Orioles first baseman Chris Davis walks off the field in the… (Gene Sweeney Jr. / The Baltimore…)
The power? That blunt-force ability to lay wood to a baseball and propel it 400, 420, 450 feet? He had it even when he was a boy. Came from God, as far as he's concerned.
Harnessing it? Well, that's the work of Chris Davis' life.
There’s a paradoxical quality to the Orioles’ first baseman, who has emerged this season as one of baseball’s most fearsome sluggers, a likely All-Star starter who leads the majors with 22 home runs.
Growing up in East Texas, Davis was like a puppy with big paws, bowling over everything. But even as he climbed the ranks of the game he loved, he could not find the deeper fulfillment he coveted.
Before he could put all that strength to use, he had to stop trying to overpower everything in his life. He had to tone down the perfectionist streak he inherited from his dad, Lyn, who gave him his work ethic but could also be an overbearing presence. Both men acknowledge their competitive drive created friction in their relationship. That stress, which friends and teammates watched unfold as the younger Davis was blossoming into a star athlete in Texas, is what Chris Davis says helped set the course for his success today.
He had to believe that his faith, his marriage and his team could prop him up during bad times.
“With my strength, I also have an extremely short temper,” Davis said before a recent game at Camden Yards. “It doesn’t take a lot to make me tick, and I’ve learned to kind of control that, through the grace of God, over the years. It’s just growing up and realizing that you can’t control everything.”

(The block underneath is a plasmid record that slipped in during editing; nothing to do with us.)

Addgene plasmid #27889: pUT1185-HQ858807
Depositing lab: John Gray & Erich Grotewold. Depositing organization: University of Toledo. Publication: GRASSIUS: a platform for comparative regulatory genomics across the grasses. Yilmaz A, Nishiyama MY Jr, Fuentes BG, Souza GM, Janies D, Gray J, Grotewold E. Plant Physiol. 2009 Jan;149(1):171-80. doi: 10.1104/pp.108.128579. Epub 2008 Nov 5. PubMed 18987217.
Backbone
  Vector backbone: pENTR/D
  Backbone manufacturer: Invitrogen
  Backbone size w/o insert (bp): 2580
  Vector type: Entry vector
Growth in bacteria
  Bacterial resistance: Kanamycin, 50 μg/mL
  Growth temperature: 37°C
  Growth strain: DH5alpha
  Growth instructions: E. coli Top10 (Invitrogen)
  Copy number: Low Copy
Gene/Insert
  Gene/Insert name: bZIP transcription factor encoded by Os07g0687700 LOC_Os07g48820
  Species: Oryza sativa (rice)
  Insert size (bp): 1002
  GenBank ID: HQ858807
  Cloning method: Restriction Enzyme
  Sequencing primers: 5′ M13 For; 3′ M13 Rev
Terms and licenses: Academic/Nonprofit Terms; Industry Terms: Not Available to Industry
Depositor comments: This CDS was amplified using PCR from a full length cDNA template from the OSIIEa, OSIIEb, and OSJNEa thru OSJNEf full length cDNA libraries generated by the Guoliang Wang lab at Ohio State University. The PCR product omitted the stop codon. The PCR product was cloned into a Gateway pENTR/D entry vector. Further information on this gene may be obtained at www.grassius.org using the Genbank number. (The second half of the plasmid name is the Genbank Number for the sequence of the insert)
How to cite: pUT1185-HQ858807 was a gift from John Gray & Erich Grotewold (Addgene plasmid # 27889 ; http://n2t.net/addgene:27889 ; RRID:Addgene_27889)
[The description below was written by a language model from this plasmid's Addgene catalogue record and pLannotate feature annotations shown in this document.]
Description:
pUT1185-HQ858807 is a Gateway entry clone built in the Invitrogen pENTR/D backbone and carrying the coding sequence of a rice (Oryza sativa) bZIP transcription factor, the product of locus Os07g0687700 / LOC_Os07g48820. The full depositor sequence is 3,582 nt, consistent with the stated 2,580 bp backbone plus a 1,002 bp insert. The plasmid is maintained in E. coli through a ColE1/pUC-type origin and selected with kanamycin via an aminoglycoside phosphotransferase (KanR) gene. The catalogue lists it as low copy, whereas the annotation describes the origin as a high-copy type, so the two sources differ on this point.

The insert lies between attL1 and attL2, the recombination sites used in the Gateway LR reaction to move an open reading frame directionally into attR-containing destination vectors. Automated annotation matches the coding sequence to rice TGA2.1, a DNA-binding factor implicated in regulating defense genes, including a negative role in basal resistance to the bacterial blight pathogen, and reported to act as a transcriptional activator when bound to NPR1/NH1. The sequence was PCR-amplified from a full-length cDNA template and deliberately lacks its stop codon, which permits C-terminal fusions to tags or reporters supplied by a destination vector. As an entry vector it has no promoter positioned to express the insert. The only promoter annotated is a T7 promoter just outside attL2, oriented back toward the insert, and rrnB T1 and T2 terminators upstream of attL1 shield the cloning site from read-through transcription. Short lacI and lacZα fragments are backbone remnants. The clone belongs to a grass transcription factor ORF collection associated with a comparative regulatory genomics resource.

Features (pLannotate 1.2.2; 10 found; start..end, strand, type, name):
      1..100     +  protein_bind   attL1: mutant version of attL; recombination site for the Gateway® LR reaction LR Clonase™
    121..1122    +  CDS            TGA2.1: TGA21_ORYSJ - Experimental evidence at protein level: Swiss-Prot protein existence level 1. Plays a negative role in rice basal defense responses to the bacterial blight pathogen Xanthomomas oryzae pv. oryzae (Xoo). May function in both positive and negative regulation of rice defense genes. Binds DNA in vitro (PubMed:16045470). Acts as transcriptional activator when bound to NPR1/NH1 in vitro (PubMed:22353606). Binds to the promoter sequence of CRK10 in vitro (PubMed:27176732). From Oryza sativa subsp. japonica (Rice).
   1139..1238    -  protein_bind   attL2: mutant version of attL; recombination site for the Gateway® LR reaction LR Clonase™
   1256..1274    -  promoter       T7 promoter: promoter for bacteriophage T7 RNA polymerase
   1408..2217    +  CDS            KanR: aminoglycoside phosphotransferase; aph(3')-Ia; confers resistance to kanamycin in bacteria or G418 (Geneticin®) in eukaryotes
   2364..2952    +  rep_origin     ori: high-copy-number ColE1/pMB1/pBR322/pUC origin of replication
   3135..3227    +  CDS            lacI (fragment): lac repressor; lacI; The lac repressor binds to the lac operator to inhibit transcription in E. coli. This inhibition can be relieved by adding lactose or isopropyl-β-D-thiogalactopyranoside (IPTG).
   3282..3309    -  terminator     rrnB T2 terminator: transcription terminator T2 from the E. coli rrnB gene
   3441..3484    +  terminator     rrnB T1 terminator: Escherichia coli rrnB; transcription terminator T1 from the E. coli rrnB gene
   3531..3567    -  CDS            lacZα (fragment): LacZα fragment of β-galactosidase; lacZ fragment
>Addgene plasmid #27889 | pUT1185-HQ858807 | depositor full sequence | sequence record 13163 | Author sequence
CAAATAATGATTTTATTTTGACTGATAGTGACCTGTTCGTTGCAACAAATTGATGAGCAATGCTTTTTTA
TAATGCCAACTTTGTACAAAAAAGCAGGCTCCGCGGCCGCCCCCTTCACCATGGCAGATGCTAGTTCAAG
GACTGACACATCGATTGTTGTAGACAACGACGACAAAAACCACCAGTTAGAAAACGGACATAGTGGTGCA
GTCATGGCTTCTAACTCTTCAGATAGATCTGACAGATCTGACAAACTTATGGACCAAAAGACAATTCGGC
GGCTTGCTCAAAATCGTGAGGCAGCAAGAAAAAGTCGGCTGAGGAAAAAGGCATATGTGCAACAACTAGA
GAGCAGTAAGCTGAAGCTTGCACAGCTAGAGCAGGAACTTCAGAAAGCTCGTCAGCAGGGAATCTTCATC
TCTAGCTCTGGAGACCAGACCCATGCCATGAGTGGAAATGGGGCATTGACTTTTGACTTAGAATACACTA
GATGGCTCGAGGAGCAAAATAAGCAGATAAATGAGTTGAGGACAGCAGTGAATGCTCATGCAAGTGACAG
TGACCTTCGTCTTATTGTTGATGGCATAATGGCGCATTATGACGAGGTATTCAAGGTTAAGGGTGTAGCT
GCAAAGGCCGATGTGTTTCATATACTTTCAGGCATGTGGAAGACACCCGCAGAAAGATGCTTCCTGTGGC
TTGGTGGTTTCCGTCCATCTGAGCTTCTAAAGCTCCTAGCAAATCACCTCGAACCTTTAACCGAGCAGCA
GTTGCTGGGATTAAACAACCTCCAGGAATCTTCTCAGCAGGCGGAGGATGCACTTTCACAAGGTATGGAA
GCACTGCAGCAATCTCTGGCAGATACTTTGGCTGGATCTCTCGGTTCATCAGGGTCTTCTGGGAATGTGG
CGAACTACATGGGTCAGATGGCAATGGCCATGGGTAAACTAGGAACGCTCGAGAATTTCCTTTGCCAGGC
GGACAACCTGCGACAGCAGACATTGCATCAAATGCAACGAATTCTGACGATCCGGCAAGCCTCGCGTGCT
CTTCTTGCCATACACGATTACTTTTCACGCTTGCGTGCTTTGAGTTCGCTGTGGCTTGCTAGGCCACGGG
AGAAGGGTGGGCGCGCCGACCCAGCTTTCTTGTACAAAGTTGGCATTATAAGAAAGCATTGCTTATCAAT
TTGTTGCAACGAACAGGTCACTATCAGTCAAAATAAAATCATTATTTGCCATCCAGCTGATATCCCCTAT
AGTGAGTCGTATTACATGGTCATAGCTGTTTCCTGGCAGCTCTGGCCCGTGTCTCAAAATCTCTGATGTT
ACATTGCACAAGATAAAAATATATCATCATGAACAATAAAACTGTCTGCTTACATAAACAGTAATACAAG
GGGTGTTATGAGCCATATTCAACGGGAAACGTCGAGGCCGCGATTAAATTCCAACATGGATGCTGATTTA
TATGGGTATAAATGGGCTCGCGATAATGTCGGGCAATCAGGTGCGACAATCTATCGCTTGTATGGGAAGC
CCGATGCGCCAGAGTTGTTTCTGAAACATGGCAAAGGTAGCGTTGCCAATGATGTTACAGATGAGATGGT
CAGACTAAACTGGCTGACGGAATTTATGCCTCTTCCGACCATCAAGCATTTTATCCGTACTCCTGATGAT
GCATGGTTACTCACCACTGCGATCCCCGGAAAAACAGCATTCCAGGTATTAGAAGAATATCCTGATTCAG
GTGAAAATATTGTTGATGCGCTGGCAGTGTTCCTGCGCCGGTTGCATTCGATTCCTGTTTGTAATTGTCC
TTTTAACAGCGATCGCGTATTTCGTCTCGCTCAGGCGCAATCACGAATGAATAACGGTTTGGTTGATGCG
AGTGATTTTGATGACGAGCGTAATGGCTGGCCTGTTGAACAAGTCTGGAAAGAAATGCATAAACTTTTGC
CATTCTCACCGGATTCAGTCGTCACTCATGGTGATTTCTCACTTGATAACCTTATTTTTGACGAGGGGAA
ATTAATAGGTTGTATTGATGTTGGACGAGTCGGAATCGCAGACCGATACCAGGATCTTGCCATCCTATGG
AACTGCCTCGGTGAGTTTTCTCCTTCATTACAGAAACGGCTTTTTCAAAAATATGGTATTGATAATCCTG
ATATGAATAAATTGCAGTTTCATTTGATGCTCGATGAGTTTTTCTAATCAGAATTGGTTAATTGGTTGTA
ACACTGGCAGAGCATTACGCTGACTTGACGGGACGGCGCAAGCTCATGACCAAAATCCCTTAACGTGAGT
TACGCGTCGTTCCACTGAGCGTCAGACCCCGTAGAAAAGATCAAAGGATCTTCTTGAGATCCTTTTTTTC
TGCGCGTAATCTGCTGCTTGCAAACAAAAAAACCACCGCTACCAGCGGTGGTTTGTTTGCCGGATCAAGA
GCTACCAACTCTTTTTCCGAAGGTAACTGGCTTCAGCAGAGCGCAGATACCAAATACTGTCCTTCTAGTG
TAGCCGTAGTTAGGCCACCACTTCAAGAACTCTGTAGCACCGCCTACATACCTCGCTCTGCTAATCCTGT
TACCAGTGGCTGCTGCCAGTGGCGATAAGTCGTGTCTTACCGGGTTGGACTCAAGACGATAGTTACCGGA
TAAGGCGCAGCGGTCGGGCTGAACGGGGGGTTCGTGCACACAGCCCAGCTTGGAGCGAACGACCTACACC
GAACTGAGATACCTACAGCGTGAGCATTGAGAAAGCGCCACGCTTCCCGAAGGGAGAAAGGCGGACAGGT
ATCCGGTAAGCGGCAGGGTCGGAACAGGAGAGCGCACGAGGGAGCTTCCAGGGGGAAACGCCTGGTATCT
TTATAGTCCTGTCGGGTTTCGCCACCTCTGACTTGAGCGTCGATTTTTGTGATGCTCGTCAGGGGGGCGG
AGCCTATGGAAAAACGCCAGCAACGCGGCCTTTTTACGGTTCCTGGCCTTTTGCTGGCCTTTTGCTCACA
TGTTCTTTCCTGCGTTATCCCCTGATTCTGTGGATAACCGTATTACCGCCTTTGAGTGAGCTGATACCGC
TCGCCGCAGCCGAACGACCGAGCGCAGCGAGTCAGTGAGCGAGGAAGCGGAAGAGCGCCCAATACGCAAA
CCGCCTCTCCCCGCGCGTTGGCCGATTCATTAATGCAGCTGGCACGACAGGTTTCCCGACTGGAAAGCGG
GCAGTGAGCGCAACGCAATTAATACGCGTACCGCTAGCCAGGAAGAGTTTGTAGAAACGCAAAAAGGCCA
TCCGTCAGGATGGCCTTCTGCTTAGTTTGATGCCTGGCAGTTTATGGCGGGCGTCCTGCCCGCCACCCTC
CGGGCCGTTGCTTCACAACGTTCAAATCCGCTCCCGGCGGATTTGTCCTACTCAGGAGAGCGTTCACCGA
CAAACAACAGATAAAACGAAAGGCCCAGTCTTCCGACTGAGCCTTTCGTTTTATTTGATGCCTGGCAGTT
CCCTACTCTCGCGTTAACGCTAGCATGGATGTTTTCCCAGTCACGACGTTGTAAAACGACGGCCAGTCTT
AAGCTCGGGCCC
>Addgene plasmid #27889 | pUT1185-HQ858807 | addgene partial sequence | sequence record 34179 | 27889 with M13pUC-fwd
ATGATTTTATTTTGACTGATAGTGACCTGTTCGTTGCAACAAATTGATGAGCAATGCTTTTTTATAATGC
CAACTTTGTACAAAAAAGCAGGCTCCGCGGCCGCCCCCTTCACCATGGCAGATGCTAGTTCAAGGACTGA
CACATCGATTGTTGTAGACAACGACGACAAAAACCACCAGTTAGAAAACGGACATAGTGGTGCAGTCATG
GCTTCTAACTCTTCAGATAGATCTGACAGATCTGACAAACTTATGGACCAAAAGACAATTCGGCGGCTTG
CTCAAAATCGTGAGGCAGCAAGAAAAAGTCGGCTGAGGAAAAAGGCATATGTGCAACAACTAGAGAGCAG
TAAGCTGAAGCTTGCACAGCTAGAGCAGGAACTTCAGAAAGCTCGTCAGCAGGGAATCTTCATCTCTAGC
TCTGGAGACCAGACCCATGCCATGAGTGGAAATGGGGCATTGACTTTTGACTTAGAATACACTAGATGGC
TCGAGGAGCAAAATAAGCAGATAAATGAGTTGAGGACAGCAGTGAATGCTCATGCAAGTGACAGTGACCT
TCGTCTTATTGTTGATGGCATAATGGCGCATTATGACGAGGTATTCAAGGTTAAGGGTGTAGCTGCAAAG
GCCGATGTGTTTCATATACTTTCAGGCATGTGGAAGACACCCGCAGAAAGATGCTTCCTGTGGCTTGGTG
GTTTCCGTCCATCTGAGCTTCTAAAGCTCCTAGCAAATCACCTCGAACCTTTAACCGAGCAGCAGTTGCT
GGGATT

Davis, 27, looks like the first guy you'd cast as a sports star — angular jaw, gleaming teeth, sky blue eyes, biceps that bulge from the sleeveless shirts he favors in the Orioles clubhouse. He appears comfortable in his own skin, eager to laugh and game to chat with anyone who approaches his locker. He even married a cheerleader.
Yet his story is not one of ease, not exactly.
For years, Baltimore fans lamented their club's inability — or unwillingness — to pay for a middle-of-the-order slugger. When the Orioles finally acquired the long-awaited power hitter, no one realized it.
That's because Davis was trapped in an equally vicious cycle of frustration. Even his Texas nickname, “Crush,” hinted at it. A clever play on words, sure, but Crash Davis, the hero of the baseball movie “Bull Durham,” was a minor league home run king who never made it in The Show. That narrative hit a little close to home for Davis as he ping-ponged between dominating Triple-A and struggling with the Texas Rangers.
When he was traded to the Orioles in 2011, he finally received the everyday chance for which he’d prayed. And with an approach that blends the old work ethic with a newer calm, he has emerged as a folk hero — the slugger who won a game as a pitcher, the guy whose T-shirt sold for $100 on eBay and the star who inspires young fans to bring “Hit it Here” signs to the bleachers at Camden Yards.
“It has worked out as well as anyone could possibly have hoped,” said Andy MacPhail, the man who traded for Davis.
Orioles hitting coach Jim Presley said Davis is as powerful as any player he’s been around in 35 years, including Mark McGwire. But that’s only part of his current story.
“I think now he knows, ‘I’m comfortable with what I’m doing, I have a routine, I’m going to be in there every day,’” said Presley. “It gave him a peace of mind. And it has paid off.”
Even his pop-ups drew ahhhs
Around Longview, a football-obsessed town of 80,455, folks still talk about the home runs Davis hit as a kid. Like the one he launched in high school that soared over the lights and landed 460 feet away on Longview’s soccer field. They found the ball buried in mud, as if it had plummeted from space.
Or the walk-off grand slam that Davis, then 15, hit for the Texas all-stars to beat Mississippi in an extra-inning tournament game that had dragged past midnight.
“We heard it hit the roof of a metal outhouse — bam! — and everyone went crazy,” recalled teammate Sammy Hardwick.
Even Davis’ pop-ups drew aahs.
“Against Lufkin, our big rival, he hit the highest pop fly I’ve ever seen,” said his high school coach, Joey Kalmus. “He hit it so dad-gummed high that everyone lost it. All of the infielders were shouting, ‘Where the heck is it?’ When the ball finally came down, just on the outfield grass, nobody was around it, two runs had scored and Chris was on second base.”